For a USA Today feature, “More hotels across the USA embrace their ghost stories” (February 26, 2010), I was interviewed by reporter Gary Stoller to provide some balance. The article gives only anecdotal evidence for ghosts—which means that it has no scientific value. However, I think readers may be interested in the most likely explanations for some of the reported “paranormal experiences,” based on my forty-plus years as a paranormal investigator.
Apparitions. Typically, spectral images are glimpsed momentarily and then vanish when the percipient looks away for a moment. This phenomenon seems to involve a mental image that wells up from the unconscious and is superimposed for an instant upon the visual scene—a trick of the mind somewhat similar in its effect to a camera’s double exposure. This is more likely to happen with an individual who is imaginative and is in an altered state of consciousness—for example, is daydreaming, or is tired, performing some routine chore, or concentrating on an activity such as reading. For example, one man told USA Today how he was alone in a Minneapolis Marriott room, sitting on the bed using his laptop, when he glimpsed a tall man dressed in a long coat and fedora; “I did a double-take, and he was gone,” the man explained, describing a typical apparitional experience.
Ghosts at the Bedside. This is a very common experience in which someone sees an apparition while lying abed. It occurs in the twilight between wakefulness and sleep and is known as a waking dream. (It is also responsible for many reports of angels, demons, extraterrestrials, and other entities—depending on the percipient’s cultural and psychological expectations.) For instance, the man who saw the apparition in his Marriott room later “awakened to see the same ghostly character wearing clothing from a bygone era staring at him from the foot of the bed.” This is a classic description of an encounter—not with a ghost but a waking dream. Similarly, a woman, staying at the Hilton in Savannah, awoke to a variety of auditory and visual experiences, including a “small, childlike arm and hand” that reached to sweep her hair from her face before vanishing. Another woman, staying at the Heathman Hotel in Portland, was awakened about three in the morning by “a lady sitting in a chair crying.” Books relating “true ghost encounters” are filled with similar experiences.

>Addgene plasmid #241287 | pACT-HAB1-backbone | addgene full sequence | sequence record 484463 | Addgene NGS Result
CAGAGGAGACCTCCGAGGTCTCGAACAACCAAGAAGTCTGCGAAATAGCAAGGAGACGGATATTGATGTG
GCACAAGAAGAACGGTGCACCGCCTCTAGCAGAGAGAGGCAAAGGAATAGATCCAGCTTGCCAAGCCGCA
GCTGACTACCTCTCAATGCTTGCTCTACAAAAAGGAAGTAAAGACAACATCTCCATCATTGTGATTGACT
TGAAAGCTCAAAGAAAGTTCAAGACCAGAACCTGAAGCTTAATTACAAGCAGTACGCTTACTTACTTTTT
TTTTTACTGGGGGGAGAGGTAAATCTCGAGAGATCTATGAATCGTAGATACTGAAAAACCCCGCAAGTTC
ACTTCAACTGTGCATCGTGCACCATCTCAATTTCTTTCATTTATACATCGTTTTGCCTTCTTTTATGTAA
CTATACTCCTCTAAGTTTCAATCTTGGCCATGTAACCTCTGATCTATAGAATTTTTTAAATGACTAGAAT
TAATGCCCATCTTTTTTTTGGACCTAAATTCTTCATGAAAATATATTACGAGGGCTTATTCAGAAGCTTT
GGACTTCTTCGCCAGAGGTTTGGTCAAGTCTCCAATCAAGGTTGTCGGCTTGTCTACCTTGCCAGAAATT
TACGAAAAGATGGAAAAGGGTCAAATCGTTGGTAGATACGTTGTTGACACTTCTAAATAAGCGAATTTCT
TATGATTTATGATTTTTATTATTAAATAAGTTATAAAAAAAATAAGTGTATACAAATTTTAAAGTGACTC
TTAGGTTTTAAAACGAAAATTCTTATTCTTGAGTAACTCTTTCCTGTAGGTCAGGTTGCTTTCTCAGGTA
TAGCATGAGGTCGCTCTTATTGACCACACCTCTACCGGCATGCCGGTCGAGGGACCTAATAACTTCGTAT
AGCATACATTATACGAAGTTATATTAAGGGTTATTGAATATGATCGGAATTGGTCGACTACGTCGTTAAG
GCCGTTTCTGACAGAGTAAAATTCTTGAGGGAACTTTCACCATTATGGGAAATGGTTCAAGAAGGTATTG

Ghostly Attack. Sometimes the non-physical entities get decidedly physical—or so it seems. The man who twice encountered the fedora-wearing ghost says that, between encounters, he was pushed against a wall. This occurred when he “stood up for a drink” (says reporter Stoller). Even if the man had not been drinking alcohol, he could have failed to gain his balance on standing and have misinterpreted the cause—especially once he had begun to think of ghosts. A common experience that occurs in the interface between being asleep and awake is caused by the body still being in the sleep mode. This can result in the person being unable to move, a phenomenon known as sleep paralysis. A typical instance was reported by a woman staying at the Crescent in Eureka Springs (which no doubt helps prompt ghost encounters by billing itself “America’s Most Haunted Resort Hotel”). She said “a great force of intense pressure” immobilized her body and began to suffocate her—typical effects of sleep paralysis.
Cold Spots, Etc. Imagination can cause many spine-tingling sensations—rather literally. Reports of “cold spots,” of being followed on stairs, and other sensations reported to USA Today may be subjective rather than objective occurrences. The power of suggestion is surely behind many alleged paranormal experiences, “cold chills” among them. Of course there may be other, quite real but more mundane explanations, such as temperature fluctuations which can occur throughout a building due to simple physical causes. In my experience, few physicists report ghostly cold spots.
Other Encounters. Some people have intense, repeated ghost experiences, reminding us of the adage, “There are no haunted places, only haunted people.” Some are very haunted indeed and may even be identifiable as having a fantasy-prone personality. Such persons are sane and normal, but have rich fantasy experiences. Certainly, some encounters have less to do with a given hotel than with the person having the experience. Consider, for instance, an airline pilot who reports (says Stoller) various experiences “in numerous rooms in old hotels worldwide.” Still other seemingly ghostly shenanigans may be attributed to human pranksters. Over the years, I have caught some these red-handed. (See my “Catching Ghosts,” Skeptical Briefs 18:2, June 2008, 4–6.) I’m going to go out on a limb here and suggest that the “sheets found tied in knots” at the Crescent in San Antonio can be attributed to entities not of another world but of this. (For more on ghosts and hauntings see my “Haunted Inns,” Skeptical Inquirer 24:5, Sept./Oct. 20000, 17–21; and “Ghost Hunters,” Skeptical Inquirer 20:15, Sept./Oct., 2006, 23–26.)